Job hopping – a sign of career progress or the marker of an unsteady employee? It’s long been a subject of debate – whether to stay in the same role and try to move upwards or take your chances and interview elsewhere. A new report from Indeed has seemingly provided some much-needed clarity on the issue.
According to this research, 73% of Canadian employers have chosen not to interview someone who’s had a list of short-term jobs at previous companies. Moreover, 27% of Canadian employers say that they have a negative view of people with a history of short-tenure.
“Many of today’s workers regard job hopping as the new normal,” added Paul Wolfe, SVP of Global Human Resources at Indeed. “It isn’t uncommon for people to switch jobs, companies and even industries multiple times throughout their career.
“As shorter-term roles become a norm for today’s workforce, employers can no longer afford to discount potential candidates based on the length of time they’ve stayed in previous roles. Compared to how long they stay in a job, skills, aptitude and cultural addition are all better indicators of success in a job today.”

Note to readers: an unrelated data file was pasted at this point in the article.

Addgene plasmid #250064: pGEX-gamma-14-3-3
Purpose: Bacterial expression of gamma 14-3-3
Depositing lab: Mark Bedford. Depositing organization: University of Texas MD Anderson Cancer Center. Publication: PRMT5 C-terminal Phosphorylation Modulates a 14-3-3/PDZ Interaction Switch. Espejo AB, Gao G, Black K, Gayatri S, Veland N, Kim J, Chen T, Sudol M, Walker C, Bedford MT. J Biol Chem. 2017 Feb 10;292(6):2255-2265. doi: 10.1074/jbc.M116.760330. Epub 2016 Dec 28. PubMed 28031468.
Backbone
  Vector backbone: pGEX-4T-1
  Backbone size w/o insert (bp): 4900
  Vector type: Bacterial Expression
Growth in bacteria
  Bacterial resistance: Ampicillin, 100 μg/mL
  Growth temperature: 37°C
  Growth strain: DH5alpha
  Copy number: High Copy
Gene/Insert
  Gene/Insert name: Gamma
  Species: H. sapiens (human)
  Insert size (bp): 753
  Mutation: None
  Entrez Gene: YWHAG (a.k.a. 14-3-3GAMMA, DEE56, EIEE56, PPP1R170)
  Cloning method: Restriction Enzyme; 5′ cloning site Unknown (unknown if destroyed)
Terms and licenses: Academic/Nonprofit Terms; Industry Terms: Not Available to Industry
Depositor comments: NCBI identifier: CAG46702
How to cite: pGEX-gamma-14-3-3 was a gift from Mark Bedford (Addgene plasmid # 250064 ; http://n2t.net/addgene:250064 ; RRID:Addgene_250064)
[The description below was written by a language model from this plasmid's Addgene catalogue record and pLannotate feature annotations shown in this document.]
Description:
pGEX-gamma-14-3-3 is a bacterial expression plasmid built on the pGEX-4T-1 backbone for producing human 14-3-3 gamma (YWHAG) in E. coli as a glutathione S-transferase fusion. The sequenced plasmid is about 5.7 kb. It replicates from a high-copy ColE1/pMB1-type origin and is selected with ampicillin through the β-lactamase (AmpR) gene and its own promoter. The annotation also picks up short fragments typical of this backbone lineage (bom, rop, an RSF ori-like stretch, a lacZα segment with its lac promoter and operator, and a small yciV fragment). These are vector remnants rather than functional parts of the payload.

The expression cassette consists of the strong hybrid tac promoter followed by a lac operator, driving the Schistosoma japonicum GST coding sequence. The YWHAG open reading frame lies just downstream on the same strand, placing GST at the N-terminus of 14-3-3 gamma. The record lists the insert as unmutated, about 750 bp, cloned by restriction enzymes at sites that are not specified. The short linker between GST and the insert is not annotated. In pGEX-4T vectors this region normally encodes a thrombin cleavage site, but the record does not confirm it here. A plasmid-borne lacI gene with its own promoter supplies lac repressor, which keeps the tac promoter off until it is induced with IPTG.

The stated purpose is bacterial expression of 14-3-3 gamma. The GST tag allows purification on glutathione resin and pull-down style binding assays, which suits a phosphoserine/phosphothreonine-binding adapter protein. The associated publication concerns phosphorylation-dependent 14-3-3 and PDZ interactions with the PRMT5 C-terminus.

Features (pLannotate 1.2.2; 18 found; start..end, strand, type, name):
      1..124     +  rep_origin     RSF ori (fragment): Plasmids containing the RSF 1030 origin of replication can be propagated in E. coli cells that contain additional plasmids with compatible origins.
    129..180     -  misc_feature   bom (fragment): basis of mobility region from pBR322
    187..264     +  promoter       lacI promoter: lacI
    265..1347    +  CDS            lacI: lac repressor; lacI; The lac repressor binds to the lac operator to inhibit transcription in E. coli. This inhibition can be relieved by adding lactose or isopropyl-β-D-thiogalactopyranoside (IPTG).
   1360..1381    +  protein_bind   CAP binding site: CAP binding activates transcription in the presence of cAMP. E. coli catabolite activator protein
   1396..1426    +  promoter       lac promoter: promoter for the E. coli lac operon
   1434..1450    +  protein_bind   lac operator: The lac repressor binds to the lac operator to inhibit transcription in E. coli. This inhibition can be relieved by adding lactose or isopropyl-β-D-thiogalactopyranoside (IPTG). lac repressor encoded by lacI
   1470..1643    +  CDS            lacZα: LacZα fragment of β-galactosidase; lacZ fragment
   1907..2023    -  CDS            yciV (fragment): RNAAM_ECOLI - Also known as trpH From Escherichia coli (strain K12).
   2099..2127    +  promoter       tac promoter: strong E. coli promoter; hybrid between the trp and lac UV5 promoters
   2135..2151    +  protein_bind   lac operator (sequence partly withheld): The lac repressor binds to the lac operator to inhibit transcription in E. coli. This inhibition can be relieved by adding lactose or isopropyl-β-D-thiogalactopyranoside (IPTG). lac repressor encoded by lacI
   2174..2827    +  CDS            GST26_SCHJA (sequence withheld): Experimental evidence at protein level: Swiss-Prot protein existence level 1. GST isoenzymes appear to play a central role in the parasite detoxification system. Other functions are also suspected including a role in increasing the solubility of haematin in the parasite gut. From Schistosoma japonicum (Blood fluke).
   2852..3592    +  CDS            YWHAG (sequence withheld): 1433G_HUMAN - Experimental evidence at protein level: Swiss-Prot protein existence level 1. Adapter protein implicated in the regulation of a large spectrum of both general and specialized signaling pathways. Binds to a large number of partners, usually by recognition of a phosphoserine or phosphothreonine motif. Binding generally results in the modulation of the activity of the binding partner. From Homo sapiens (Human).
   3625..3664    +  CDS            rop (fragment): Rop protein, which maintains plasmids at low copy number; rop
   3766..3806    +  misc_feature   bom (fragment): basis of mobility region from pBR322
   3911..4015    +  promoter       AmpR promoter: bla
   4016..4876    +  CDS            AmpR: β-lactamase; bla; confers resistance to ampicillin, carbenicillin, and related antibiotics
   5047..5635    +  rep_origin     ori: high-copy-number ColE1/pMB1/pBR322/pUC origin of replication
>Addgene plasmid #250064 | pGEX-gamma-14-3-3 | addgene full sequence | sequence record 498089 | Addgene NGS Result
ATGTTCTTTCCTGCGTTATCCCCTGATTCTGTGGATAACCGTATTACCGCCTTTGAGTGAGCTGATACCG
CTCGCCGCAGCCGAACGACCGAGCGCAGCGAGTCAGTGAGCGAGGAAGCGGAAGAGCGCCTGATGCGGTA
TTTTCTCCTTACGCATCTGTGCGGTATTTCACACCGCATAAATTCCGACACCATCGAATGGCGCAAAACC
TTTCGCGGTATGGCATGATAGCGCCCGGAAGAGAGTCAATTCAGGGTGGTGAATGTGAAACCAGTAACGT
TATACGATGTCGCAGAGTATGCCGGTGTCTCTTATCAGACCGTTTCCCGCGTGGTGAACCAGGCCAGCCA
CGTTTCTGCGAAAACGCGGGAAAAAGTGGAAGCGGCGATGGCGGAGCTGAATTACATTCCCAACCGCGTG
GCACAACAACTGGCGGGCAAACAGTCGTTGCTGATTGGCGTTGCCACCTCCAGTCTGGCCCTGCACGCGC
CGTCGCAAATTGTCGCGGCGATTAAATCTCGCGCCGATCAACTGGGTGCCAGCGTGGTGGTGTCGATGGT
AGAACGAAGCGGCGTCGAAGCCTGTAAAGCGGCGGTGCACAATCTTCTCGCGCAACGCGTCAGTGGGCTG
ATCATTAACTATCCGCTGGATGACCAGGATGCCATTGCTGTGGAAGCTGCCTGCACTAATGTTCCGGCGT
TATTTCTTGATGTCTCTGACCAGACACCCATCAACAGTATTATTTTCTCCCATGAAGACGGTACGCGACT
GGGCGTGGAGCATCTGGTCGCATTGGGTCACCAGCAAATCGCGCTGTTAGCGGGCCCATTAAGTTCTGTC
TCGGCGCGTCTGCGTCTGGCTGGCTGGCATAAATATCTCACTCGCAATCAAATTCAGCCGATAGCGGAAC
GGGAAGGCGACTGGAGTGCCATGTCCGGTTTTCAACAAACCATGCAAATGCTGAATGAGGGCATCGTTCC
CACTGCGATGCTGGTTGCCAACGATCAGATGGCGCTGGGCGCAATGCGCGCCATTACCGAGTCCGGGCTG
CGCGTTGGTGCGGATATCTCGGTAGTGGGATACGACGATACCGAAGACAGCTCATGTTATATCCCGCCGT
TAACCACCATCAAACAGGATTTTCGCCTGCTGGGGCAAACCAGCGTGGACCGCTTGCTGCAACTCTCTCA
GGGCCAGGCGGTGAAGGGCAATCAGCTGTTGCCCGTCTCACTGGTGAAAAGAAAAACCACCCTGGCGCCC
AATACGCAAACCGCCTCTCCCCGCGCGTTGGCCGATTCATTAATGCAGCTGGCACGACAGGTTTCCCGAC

Paul went on to say that the report suggests employers could have a negative view of job hopping, as it could be an indicator of potential flight risks.
As for the employees themselves, 20% of Canadian candidates believe they’ve actually missed out on roles they were qualified for because of evidence of job hopping on their CV. Despite this, 24% don’t have a negative view of job hopping – as it’s given them the opportunity to learn new skills.
In order to keep your top talent, Paul suggests rewarding good employees for work well done.
“While 41% of job seekers say that performance bonuses are important to them when considering a new job opportunity, there are other ways to recognize top performers such as handing out outstanding achievement awards on a regular basis,” he explained.
“Regardless of how employers feel about job hopping, you shouldn’t disqualify skilled candidates solely due to short-term roles at previous companies. After all, if your company is committed to developing and executing an effective retention strategy, even a serial job hopper could be inclined to stay put.”